1,200 military troops drafted to cover for Border Force and ambulance staff during December strike action


The government has said around 1,200 military personnel and 1,000 civil servants will be drafted in to cover striking ambulance and Border Force staff during Christmas strikes.

Around 10,000 ambulance staff will strike in England and Wales on 21 and 28 December over a pay dispute, and unions say military staff are not sufficiently trained to cover ambulance roles.


Chief of Defence Staff Admiral Sir Tony Radakin said in an interview with the Sunday Telegraph that it’s perilous to expect military staff to cover public sector workers: "We’re not spare capacity. We’re busy and we’re doing lots of things on behalf of the nation - we’ve got to focus on our primary role."

The UK government is set to announce a new “resilience framework” on Monday (December 19), aiming to improve how the country prepares for and deals with critical situations like strike action. The Cabinet Office said it will "bring together all levels of government, critical national infrastructure operators, the private sector, charities and the public to bolster our national preparedness to these risks”.

The ambulance strike, a co-ordinated walkout by unions Unison, GMB and Unite, will only affect non-life threatening calls. But NHS bosses have warned hospitals in Wales and England to free up beds and prepare for “extensive disruption” on walkout days.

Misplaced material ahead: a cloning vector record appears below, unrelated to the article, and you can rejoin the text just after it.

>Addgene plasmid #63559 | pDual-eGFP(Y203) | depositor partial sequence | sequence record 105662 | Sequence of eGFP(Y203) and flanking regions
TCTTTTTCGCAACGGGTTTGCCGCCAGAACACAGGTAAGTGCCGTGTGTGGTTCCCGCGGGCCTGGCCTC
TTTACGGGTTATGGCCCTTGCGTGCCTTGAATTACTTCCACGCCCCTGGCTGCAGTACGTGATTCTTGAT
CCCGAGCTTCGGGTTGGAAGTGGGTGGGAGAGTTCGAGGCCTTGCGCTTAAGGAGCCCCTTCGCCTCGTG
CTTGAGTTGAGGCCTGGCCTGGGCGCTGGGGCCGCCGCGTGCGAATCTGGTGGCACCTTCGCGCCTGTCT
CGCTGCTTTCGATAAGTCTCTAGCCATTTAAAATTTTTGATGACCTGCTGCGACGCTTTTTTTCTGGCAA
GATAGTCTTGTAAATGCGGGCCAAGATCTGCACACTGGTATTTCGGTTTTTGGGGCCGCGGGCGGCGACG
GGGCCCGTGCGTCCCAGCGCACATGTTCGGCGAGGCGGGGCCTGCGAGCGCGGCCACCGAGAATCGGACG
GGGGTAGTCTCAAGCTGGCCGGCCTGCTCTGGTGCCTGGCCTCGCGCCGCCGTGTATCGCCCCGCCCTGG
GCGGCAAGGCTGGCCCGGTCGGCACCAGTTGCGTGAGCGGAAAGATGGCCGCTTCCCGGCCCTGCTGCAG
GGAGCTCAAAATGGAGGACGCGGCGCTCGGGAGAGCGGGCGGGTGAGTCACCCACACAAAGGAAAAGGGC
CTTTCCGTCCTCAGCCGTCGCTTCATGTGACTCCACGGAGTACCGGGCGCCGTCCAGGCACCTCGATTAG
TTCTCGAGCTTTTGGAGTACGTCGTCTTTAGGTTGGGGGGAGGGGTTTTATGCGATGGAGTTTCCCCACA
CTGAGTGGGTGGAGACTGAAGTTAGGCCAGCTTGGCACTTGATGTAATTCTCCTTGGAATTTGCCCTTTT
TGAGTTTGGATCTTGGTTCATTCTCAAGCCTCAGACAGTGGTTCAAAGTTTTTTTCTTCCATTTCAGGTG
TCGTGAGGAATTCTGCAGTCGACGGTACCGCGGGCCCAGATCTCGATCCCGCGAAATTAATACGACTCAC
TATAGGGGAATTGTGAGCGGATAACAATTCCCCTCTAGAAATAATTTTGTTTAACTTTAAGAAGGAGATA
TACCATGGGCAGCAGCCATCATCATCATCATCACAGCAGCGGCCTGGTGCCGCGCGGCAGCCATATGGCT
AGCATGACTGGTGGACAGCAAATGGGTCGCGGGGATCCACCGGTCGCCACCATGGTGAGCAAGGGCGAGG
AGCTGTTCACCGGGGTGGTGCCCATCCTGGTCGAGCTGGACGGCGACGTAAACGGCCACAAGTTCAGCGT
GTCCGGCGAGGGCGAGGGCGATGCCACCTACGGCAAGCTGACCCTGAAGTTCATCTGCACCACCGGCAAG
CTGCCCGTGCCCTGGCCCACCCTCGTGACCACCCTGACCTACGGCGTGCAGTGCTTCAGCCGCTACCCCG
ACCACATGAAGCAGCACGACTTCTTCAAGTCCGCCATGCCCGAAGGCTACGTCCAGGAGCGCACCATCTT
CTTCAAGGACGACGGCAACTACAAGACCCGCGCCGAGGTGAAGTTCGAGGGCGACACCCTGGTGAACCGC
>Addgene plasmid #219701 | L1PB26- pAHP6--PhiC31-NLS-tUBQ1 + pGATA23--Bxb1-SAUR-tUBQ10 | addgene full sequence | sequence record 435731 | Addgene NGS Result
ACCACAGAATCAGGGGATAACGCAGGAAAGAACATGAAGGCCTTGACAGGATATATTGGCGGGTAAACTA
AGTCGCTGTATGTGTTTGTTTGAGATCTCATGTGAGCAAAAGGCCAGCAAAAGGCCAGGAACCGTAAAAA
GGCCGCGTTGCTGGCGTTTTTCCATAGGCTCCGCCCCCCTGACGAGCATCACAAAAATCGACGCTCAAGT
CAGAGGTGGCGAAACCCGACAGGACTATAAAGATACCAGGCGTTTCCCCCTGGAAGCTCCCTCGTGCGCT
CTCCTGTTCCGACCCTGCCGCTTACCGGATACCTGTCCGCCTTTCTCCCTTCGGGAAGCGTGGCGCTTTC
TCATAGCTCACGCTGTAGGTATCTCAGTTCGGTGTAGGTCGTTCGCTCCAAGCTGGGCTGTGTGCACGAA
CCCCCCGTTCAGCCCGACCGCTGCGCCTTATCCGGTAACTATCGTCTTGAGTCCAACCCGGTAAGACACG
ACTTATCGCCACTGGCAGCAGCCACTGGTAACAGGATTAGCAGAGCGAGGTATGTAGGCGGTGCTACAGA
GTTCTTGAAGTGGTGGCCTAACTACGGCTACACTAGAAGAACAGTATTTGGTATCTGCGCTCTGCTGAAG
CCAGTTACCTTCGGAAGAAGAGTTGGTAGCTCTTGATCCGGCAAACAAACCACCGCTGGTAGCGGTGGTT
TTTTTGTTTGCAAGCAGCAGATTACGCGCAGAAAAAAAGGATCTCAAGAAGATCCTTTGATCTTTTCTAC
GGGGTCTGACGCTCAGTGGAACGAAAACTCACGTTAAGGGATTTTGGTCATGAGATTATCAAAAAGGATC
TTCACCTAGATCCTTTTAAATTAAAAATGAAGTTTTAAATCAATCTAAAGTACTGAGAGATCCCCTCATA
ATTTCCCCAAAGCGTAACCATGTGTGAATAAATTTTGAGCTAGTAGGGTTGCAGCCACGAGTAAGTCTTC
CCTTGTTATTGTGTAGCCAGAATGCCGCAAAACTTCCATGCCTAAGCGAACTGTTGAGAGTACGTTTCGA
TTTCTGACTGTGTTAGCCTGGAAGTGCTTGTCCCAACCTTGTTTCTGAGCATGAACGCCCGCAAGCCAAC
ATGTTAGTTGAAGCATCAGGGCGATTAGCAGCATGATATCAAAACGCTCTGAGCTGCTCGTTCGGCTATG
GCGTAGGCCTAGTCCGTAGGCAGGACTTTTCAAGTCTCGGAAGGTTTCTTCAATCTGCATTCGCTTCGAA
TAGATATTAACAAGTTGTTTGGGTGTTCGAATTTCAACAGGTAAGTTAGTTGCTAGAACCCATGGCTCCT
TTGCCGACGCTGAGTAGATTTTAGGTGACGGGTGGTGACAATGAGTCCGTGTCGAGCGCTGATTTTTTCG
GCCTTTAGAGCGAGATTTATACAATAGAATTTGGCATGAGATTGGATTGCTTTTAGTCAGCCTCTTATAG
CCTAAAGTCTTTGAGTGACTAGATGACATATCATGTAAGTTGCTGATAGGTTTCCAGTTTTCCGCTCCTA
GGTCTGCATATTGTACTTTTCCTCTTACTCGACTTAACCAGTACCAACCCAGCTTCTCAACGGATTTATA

"We’re in the middle of winter and we have a health service which, even on an ordinary day without industrial action, is finding it difficult to cope. So there are going to be risks to patients. There’s no question about that."

Army staff helped operate ambulance services during the COVID-19 pandemic.Army staff helped operate ambulance services during the COVID-19 pandemic.
Army staff helped operate ambulance services during the COVID-19 pandemic. | AFP via Getty Images

On the days of industrial action, some 600 personnel from the Army, Navy and RAF will be deployed to take on ambulance driving roles and 150 personnel will provide logistical support. The Welsh government has said that deployed military personnel will not be asked to drive ambulances.

Ticket sales for inbound flights halted at UK airports

As about 1,000 Border Force staff walk out on industrial action on December 23-26 and 28-31 at major airports such as Gatwick, Heathrow and Manchester, some airports have decided to stop selling new tickets for inbound flights on strike dates.